Stuff and new stuff
New books that challenge adults… and delight children
Big Body Play: Why Boisterous, Vigorous, and Very Physical Play Is Essential to Children’s Development and Learning
Written by Frances M. Carlson. National Association for the Education of Young Children, 2011. ($16)
Increasingly researchers and practitioners are identifying the value of big body play—also called rough-and-tumble play, roughhousing, horseplay, and play-fighting. After years of increasingly restrictive playground and classroom physical activity with prescribed fall zones, ladder heights, and no-touch rules, the pendulum is slowing shifting to again recognize the need for children to learn to self-regulate while building social and physical skills.
Big Body Play frames the issue with what theory and best practices teach about children’s social and physical development. From infancy, children use their bodies to learn, often testing strength and control by pulling, pushing, and tumbling—all challenging for teachers who are likely to respond with, “Use gentle touches,” or “It hurts Jetta when you push her.” Teachers are urged find a balance between essential developmental exploration (kicking, throwing, falling, and climbing) with the need to keep children safe. Big Body Play offers specific guidance tips with plentiful anecdotal examples to lead teachers to the balance. Most useful are the distinctions between rough-and-tumble play and real fighting including facial expression (learning to distinguish play face from fight face), willingness to participate (“No” means no), and willingness to return and extend the play with play-partners (friends).
Carlson offers a chapter describing the benefits of big body play, guidelines for physical activity across children’s ages and stages, and tips for helping children communicate play interests, helping socially rejected children enter play, and supporting children as they develop spatial skills. Additional chapters offer strategies for putting big body play into action while minimizing risk, establishing policies, setting the environment, coaching children, and helping parents understand the value of big body play in the classroom and at home. An array of frequently asked questions coupled with a comprehensive appendix that includes finger plays related to big body play, samples of policy language, and an outline for training staff on rough-and-tumble play, as well as a helpful reference list make this a primer for both educators who are curious and those who are ready to add big body play to their classroom routines.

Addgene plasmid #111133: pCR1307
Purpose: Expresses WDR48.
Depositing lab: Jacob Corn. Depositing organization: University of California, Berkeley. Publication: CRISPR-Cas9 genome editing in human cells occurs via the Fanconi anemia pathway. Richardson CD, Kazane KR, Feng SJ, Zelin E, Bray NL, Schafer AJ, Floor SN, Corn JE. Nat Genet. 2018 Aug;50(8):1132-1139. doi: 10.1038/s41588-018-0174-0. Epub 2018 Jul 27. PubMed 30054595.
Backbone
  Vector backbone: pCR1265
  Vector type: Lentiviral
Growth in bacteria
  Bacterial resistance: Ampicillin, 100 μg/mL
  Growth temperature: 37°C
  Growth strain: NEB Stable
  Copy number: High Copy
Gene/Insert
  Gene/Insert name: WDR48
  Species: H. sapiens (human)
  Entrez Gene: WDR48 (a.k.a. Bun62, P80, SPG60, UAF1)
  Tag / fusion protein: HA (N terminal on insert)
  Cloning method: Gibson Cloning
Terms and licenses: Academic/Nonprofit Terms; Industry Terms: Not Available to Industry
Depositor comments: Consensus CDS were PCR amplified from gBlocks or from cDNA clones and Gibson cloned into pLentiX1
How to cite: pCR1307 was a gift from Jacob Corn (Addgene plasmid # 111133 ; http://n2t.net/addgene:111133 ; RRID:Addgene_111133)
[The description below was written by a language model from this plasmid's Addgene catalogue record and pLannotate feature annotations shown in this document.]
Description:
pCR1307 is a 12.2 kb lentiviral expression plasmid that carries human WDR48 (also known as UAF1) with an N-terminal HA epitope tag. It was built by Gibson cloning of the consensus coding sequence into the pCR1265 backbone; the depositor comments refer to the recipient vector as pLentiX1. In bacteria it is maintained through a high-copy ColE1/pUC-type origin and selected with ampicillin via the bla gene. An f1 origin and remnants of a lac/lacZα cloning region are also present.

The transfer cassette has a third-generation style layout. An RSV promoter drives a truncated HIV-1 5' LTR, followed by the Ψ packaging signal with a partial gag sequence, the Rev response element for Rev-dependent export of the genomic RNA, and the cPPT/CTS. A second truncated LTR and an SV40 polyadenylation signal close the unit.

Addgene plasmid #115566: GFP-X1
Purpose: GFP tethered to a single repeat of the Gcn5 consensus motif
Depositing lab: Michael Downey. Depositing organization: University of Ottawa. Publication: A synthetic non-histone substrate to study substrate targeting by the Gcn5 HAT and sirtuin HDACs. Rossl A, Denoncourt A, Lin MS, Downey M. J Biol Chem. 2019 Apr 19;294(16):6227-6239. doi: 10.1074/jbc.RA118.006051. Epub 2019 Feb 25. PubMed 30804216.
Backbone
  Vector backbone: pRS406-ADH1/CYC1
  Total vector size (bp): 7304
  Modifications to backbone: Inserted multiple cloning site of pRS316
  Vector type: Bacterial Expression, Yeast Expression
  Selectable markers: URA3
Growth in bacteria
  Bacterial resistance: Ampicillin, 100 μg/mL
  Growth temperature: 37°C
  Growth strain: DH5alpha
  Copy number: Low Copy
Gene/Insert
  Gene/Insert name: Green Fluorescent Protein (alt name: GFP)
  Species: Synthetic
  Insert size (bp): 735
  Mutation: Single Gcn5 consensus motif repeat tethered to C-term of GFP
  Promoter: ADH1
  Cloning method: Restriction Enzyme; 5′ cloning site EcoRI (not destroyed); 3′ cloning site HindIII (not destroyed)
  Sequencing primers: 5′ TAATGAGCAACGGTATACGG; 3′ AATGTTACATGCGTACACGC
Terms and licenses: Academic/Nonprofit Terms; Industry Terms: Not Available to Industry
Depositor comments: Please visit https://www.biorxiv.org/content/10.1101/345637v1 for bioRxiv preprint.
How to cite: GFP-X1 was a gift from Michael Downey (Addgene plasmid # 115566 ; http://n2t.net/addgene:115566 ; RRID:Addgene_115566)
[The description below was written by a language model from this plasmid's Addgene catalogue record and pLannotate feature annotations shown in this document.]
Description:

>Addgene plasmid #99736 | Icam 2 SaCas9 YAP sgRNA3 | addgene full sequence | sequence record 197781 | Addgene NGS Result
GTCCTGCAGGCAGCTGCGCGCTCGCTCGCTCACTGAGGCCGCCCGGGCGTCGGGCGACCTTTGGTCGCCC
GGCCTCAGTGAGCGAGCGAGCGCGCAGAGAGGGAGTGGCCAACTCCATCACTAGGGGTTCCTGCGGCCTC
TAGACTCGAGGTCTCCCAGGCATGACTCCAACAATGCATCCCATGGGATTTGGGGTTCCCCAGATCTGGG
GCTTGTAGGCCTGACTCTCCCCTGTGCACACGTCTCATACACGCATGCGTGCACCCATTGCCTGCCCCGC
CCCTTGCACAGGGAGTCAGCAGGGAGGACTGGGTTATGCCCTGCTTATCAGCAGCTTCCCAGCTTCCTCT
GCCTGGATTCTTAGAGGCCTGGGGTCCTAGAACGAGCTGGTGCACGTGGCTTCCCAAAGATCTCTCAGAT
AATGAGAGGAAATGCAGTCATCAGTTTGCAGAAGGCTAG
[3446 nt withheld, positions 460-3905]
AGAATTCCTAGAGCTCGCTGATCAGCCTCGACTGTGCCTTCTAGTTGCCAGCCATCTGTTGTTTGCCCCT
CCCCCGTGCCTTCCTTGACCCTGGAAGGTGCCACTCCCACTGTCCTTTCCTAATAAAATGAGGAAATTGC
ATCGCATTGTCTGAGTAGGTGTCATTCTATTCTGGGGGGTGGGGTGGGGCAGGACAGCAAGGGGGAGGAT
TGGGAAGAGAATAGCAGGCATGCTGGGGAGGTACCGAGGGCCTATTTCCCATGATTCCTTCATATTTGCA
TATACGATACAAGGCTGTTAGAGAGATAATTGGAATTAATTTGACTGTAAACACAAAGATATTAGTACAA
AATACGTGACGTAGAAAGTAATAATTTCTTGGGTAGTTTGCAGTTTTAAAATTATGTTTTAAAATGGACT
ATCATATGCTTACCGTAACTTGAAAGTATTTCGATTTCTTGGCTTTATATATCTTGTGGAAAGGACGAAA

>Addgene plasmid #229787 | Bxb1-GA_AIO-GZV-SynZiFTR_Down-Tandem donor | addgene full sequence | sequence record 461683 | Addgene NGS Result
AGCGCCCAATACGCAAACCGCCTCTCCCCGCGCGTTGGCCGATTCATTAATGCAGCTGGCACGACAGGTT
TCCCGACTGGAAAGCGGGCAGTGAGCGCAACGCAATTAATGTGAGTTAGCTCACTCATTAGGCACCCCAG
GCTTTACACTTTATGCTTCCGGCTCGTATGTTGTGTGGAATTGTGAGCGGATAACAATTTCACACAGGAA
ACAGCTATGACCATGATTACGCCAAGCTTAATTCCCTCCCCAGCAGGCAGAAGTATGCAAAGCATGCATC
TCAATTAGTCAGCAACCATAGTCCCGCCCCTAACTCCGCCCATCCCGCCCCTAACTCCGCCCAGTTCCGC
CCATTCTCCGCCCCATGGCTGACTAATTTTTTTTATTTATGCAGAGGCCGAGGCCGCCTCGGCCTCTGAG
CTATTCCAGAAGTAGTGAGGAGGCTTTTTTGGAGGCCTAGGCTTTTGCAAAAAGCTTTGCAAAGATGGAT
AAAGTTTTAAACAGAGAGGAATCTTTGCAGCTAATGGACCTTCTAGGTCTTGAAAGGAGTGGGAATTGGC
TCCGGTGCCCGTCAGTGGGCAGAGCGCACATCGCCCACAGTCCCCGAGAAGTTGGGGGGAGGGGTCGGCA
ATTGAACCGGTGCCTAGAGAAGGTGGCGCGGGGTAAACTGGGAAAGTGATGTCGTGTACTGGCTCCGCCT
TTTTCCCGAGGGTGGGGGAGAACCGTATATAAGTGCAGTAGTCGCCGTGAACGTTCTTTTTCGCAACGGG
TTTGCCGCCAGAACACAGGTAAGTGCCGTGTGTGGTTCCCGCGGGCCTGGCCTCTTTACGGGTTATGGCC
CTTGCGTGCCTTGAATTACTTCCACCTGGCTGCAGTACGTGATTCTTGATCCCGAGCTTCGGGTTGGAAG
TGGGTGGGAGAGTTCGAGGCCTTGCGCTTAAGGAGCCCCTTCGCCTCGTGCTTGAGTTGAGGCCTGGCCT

The Great Disconnect in Early Childhood Education: What We Know vs. What We Do
Written by Michael Gramling. Redleaf Press, 2015. ($24.95)
The Great Disconnect is a provocative and challenging call to action that focuses on the history of Head Start. Gramling uses powerful stories to illustrate both what research tells us about how children learn and the ways in which current classrooms ignore the research and minimize the potential for children’s optimal growth.
Over several decades teachers have learned more and more about children’s brain development, sensory exploration, and hands-on exploration and discovery—learning by doing. Too often, however, teachers capitulate to standardized testing pressures by ignoring how children learn and focusing only on what they must learn.
Gramling’s primary focus is on communication—talking with children. He cites familiar research that compares the vocabularies of children who live in poverty with those of affluent families, and suggests that this difference is the appropriate starting point for improving children’s skills across the developmental domains. Most simply, he contends, talking with children—having extended conversations—is the easiest and simplest way to improve children’s learning outcomes.
Steam Train, Dream Train
Written by Sherri Duskey Rinker and Tom Lichtenheld. Scholastic Press, 2013. ($5.99)
Whimsical and rhythmic, the dream train squeals, hisses, and stops, ready to be loaded by a menagerie of zoo animals working to match every car to its intended load. Monkeys load boxcars so that “Things that rock and roll and spin, all are juggled safely in.” Bouncing kangaroos toss balls into the hopper, and elephants fill the tankers with colored paint from their long trunk hoses. Polar bears fill the icy reefer car, burrowing mice fill the gondolas with sand, and the flatcars…”are rolling beds. The weary crew can rest their heads.”
Dark, wax oil pastel illustrations ably communicate the dreamy mood; the boy asleep in his bed on the final page reinforces the magic of dreams constructed from common and routine features of daily life.
Written by David Elliot. Penguin Young Readers Group, 2015. ($16.99)
Henry, in a moment of evening contemplation, gazes at the sky and in perfect artistic imagination imagines a star grouping as the Great Pig constellation. When he shares the discovery with his barnyard friends, they, in turn, see themselves in the stars—Great Sheep of the Stars, Great Star Cow, Great Starry Horse, and Heavenly Hens—and not Great Pig at all.
The storyline is charming if familiar. Its strength is in the subtle demonstration of how everyone sees the same thing in unique and individual ways.
Zig and the Magic Umbrella
Written by Sylvie Kantorovitz. Penguin Young Readers Group, 2014. ($!6.99)
In this almost-wordless book, the magical tool of transport is a red umbrella. Another ho-hum, boring, rainy day offers an exciting adventure when meek and unassuming Zig tumbles in the wind and rain, follows a yellow bird that needs his clever and adventurous self to overcome a monster, and sails home with a new friend.
The spare and whimsical illustrations coupled with few words of text invite children to build their own narrations about feelings, the weather, unexpected discoveries, and friendships.